Indonesia to Appeal WTO Ruling on Nickel Export Ban

ASEAN Pace | Economy | Southeast Asia

“If we are afraid of being sued and step back, we will not be a developed country,” Indonesian President Joko Widodo said.

Indonesia to appeal WTO decision on nickel export ban

Indonesian President Joko Widodo addresses the Bank Indonesia annual meeting in Jakarta, Indonesia on November 30, 2022.

Credit: Facebook/President Joko Widodo

Indonesian President Joko “Jokowi” Widodo says his nation will appeal a recent World Trade Organization (WTO) ruling that favored the European Union in a dispute over Indonesia’s ban on nickel ore exports.

Speaking at an investment event in Jakarta on Wednesday, Jokowi promised that the ruling of the WTO it would not impede his government’s determination to process more raw materials at home and that he had directed his government to appeal.

“Even though we lost at the WTO on this nickel thing… that’s okay. I have told the minister to appeal,” Jokowi said, according to a report. Reuters report.

Indonesia, formerly the world’s largest exporter of nickel ore, announced a ban on the export of the raw ore in August 2019, and introduced domestic processing requirements that have required companies to process or purify raw materials in Indonesia prior to export. These measures entered into force at the beginning of 2020.

This led the European Union to launch a WTO challenge in November 2019, arguing that Indonesia’s export restrictions on raw materials were unfairly hurting its stainless steel industry.


in a statement wednesdayThe European Commission said it welcomed the WTO’s decision that Indonesia’s export restrictions were not consistent with international trade rules. “I hope that Indonesia will fulfill its obligations under the WTO and remove these measures immediately,” Valdis Dombrovskis, the EU’s executive vice-president and trade commissioner, was quoted as saying in the statement. “The EU supports the rights of all countries to economic development, but this does not give license to set aside the rules of the WTO.”

The WTO ruling poses a direct challenge to the Jokowi administration’s policy of economic nationalism: that is, its desire to ensure that the country’s raw materials are developed domestically rather than exported for the benefit of foreign industry. This, in turn, flows from the country’s anti-colonial tradition, which draws a direct line from the exploitations of the colonial government to the contemporary power of international capital.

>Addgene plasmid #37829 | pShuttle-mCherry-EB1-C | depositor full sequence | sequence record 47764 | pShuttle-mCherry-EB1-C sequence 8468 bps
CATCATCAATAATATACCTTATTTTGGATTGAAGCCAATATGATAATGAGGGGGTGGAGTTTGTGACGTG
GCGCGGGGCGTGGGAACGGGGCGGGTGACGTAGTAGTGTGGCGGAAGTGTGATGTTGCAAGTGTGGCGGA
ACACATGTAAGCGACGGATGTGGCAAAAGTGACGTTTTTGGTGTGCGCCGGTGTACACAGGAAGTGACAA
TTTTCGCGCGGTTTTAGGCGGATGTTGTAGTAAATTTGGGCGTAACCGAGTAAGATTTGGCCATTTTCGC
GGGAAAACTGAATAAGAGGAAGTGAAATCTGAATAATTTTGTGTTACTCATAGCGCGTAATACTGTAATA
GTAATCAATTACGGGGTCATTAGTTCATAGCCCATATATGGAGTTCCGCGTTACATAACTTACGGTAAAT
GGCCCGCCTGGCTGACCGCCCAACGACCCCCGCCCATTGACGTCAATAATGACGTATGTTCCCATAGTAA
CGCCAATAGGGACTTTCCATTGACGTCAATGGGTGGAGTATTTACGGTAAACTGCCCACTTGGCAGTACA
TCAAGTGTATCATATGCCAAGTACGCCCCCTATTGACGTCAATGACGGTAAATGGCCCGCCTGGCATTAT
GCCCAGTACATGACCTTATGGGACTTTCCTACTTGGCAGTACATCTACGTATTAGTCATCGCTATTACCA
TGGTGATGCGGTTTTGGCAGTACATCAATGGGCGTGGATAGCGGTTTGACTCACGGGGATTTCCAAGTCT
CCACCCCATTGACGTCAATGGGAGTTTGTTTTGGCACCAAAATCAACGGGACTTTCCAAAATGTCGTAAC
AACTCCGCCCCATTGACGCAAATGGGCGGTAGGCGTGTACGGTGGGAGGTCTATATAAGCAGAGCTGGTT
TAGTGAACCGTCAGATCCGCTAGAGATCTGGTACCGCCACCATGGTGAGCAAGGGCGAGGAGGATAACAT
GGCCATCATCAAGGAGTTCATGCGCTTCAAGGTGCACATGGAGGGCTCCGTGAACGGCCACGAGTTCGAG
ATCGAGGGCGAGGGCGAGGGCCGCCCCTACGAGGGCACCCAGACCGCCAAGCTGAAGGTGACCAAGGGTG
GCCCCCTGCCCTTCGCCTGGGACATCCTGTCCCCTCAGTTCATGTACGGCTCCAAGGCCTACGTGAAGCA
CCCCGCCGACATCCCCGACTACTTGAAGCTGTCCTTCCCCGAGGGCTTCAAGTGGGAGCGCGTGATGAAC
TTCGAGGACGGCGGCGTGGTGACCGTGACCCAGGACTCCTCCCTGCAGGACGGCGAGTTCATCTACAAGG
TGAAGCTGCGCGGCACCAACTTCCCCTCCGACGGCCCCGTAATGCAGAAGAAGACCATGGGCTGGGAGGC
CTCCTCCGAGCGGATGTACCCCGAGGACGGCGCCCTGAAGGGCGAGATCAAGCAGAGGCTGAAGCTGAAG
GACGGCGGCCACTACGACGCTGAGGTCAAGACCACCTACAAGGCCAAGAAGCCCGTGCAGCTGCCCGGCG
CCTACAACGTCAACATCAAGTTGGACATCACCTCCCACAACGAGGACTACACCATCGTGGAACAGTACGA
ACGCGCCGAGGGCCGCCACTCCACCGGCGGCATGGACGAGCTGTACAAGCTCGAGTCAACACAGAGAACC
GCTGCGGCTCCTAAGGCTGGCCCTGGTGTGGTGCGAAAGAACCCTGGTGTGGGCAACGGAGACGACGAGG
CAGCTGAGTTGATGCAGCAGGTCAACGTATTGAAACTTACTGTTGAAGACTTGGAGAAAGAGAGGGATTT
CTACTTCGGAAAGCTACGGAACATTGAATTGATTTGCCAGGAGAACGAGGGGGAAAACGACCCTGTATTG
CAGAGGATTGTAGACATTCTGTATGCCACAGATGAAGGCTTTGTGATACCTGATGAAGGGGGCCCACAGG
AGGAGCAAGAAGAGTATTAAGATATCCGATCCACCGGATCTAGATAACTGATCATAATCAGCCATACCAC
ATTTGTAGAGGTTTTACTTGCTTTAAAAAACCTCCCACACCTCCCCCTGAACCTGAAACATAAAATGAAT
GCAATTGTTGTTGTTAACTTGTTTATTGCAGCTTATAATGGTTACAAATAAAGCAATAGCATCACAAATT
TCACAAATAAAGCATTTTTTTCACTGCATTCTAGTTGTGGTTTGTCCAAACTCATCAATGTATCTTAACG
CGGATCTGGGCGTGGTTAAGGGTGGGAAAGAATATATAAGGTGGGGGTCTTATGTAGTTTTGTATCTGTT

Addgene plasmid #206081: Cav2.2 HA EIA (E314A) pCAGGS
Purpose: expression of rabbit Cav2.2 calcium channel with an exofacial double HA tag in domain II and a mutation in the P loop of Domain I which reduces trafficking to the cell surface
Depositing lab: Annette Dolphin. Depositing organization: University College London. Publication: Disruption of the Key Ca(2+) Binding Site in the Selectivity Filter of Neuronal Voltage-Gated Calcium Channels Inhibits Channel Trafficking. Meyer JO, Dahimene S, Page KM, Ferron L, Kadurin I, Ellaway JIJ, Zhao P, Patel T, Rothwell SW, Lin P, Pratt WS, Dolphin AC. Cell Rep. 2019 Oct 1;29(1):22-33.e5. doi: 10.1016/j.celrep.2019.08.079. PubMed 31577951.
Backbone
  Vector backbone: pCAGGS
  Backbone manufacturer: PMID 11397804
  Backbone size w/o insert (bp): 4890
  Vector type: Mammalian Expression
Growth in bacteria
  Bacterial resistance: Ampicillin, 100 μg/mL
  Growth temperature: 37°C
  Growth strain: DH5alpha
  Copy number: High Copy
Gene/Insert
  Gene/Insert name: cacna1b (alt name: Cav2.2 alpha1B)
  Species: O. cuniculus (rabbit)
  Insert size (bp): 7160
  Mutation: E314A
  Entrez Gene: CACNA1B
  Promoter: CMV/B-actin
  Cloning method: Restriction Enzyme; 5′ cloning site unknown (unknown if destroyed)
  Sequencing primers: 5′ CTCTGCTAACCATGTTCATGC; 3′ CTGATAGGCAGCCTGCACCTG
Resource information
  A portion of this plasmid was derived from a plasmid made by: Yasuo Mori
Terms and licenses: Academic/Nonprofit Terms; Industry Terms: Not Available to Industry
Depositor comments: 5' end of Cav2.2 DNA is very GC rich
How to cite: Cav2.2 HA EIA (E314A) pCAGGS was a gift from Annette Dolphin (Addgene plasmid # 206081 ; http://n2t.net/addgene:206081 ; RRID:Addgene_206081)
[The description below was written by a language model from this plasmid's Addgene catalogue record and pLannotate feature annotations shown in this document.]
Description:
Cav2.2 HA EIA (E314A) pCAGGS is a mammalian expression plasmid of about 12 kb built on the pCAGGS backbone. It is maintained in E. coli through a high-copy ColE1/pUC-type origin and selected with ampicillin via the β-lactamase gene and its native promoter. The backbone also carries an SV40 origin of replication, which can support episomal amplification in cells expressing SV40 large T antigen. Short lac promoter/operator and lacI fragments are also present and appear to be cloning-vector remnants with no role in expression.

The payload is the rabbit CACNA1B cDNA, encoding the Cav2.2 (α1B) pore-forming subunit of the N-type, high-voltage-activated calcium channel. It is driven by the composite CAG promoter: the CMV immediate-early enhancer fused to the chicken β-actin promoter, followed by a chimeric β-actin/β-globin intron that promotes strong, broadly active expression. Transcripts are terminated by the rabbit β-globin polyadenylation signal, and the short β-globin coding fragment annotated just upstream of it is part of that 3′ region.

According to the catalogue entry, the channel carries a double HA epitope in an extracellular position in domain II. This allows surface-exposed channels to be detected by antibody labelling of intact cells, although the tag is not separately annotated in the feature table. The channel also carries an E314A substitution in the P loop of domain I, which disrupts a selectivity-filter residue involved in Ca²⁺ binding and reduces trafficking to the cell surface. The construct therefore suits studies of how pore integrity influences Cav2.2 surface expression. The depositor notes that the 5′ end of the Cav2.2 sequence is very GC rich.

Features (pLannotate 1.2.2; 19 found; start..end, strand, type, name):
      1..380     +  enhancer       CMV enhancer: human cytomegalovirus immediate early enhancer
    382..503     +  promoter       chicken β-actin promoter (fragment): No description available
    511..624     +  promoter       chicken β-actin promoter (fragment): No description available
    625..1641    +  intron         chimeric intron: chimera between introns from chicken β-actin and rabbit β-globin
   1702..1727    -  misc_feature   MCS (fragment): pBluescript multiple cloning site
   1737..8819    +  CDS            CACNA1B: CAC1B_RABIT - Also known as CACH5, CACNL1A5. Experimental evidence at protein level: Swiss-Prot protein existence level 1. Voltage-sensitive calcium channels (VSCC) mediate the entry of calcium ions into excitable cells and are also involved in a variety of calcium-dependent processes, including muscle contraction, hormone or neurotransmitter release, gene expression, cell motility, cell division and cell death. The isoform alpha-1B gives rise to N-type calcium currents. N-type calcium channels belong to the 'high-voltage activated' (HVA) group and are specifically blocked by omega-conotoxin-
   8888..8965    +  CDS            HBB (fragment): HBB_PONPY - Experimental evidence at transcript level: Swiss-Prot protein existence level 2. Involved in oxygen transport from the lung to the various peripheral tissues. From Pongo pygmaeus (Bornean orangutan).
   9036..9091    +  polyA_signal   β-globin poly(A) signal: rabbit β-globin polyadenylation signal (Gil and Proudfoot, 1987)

The purpose of the export bans is to encourage foreign companies to invest in nickel smelters and other processing facilities in Indonesia, to create jobs and increase the country’s revenue from the export of vital raw minerals. Jokowi has also announced possible bans on the export of raw bauxite, tin and copper. “We really want to stop exporting raw materials because there is no added value and there will be no job creation,” he said. said in October last year.

Whether the loot from these resources will be distributed equitably within Indonesia is an open question, of course, but it is clear that Jakarta sees the development of its natural resources as a matter of equity between the Global North and South. “We want to be a developed country, we want to create jobs,” Jokowi said, according to Reuters. “If we are afraid of being sued and we step back, we will not be a developed country.”

Even if its appeal fails, it is unclear whether Indonesia would comply with the WTO ruling. After all, powerful countries often ignore the agency’s decisions when it is convenient to do so, and it is exactly the desire to level the international economic playing field that has motivated export bans in the first place.

The fact that Indonesia enjoys increasing international economic influence due to its possession of valuable resources such as nickel will make this topic worth pursuing in the months and years to come.